Fossil Hunting in Georgia

by Sheryl Faber
Georgia fossils give clues to life forms thousands of years ago.

Georgia fossils give clues to life forms thousands of years ago.


Types of Fossils

The state of Georgia was once part of an ocean, which is evident in the extensive marine life found immortalized in stone. Fossils such as shells, fish spines, stingray dental plates, whale inner-ear bones and coral have been discovered in various locations in the state, but the most prized finds are the shark teeth that are known as the official state fossils. The teeth of sharks such as the hammerhead, white or tiger shark withstand the test of time because they are so much harder and denser than shark cartilage and other parts of the fish.


Fossils can be found at excavated sites, river and creek beds, beaches and in farm fields. Limestone quarries are also good locations for fossil digs. Northwest Georgia hosts an abundance of marine life fossils in areas such as the Durham Road mine dumps near the intersection of state Highways 157 and 189, or the Interstate Highway 24 limestone road cuts. One way for a beginning fossil hunter to learn about stone and fossils is to join a rock and mineral group, such as the Georgia Mineral Society. Members attend meetings and go on field trips to both popular and lesser-known fossil sites.

Tools and Methods

The tools for locating fossils are very simple and relatively inexpensive. The most basic but necessary tool to dig into the various types of Georgia soil is an ordinary shovel. Hammers, chisels and picks can be used to locate and extricate the fossils. Brushes remove dust and particles from the finds. Other needs may include glues, heavy-duty bags, padded boxes and heavy-duty plastic bags of various sizes. Hunting for fossils is tedious and backbreaking work, but very rewarding if fossils are located. Care must be taken during digging to prevent damage to specimens and heavy tools are exchanged for smaller, lighter, less damaging ones when fossils are close to the surface.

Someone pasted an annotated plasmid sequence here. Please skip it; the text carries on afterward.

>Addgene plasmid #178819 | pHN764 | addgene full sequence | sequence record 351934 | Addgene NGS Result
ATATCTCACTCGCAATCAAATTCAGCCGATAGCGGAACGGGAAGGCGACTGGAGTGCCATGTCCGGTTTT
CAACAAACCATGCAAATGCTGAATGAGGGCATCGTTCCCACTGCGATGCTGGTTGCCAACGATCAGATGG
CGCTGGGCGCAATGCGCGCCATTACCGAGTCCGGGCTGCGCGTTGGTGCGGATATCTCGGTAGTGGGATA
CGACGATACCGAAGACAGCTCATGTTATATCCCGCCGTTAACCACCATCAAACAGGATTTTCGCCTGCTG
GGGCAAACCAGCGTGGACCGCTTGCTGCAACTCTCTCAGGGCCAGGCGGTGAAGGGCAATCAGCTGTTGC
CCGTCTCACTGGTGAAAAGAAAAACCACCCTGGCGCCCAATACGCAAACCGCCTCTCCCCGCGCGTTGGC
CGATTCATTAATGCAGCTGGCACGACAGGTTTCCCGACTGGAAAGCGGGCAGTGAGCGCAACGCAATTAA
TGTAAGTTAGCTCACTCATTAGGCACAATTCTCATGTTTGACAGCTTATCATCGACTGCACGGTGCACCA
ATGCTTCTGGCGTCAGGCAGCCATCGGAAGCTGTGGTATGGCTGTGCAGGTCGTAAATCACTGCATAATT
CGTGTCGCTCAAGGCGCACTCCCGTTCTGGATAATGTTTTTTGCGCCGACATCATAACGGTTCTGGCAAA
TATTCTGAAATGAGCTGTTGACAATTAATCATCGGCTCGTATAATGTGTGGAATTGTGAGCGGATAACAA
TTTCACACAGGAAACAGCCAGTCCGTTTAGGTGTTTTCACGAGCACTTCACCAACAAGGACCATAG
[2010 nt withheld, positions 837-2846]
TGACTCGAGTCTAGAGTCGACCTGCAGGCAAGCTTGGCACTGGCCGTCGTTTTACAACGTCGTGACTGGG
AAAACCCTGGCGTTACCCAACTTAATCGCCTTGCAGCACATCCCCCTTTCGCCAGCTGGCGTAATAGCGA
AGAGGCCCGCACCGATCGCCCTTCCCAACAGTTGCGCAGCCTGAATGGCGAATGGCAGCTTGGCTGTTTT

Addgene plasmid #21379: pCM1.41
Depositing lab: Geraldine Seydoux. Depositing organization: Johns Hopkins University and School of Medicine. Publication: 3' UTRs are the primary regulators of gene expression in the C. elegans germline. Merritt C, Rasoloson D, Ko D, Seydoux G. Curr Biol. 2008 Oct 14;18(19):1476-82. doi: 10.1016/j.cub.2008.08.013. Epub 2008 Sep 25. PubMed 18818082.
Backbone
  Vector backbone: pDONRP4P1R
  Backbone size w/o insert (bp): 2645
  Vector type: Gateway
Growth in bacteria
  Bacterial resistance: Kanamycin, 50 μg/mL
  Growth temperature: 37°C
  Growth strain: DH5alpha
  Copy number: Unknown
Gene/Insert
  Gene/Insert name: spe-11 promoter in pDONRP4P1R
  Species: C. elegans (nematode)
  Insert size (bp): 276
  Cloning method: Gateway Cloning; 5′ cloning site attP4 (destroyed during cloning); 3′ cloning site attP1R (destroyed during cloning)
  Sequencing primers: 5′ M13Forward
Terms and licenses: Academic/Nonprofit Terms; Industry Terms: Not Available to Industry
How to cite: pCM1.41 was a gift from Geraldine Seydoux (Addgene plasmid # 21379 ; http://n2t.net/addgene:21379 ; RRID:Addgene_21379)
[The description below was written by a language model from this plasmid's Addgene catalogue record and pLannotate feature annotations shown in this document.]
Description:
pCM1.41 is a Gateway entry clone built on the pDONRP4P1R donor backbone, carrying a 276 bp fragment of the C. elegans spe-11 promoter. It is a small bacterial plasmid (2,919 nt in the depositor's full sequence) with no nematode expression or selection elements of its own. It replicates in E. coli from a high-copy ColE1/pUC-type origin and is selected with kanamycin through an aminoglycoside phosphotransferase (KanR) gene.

Fossil-Hunting Etiquette

Always obtain permission from Georgia landowners and companies before digging. Many businesses and individuals generously open their properties to fossil hunters, as such the limestone quarries near Clinchfield on the Fort Valley Plateau. Landowners allow visitors to search freely for specimens, so it is important to respect the property guidelines. Follow all safety rules -- some sites may require visitors to sign an agreement on safety policies. Be sure to dress appropriately with steel-toed boots, hard hats, goggles, high-visibility jackets or vests, and heavy-duty clothing. Always return the site to its natural state and remove any trash before departure.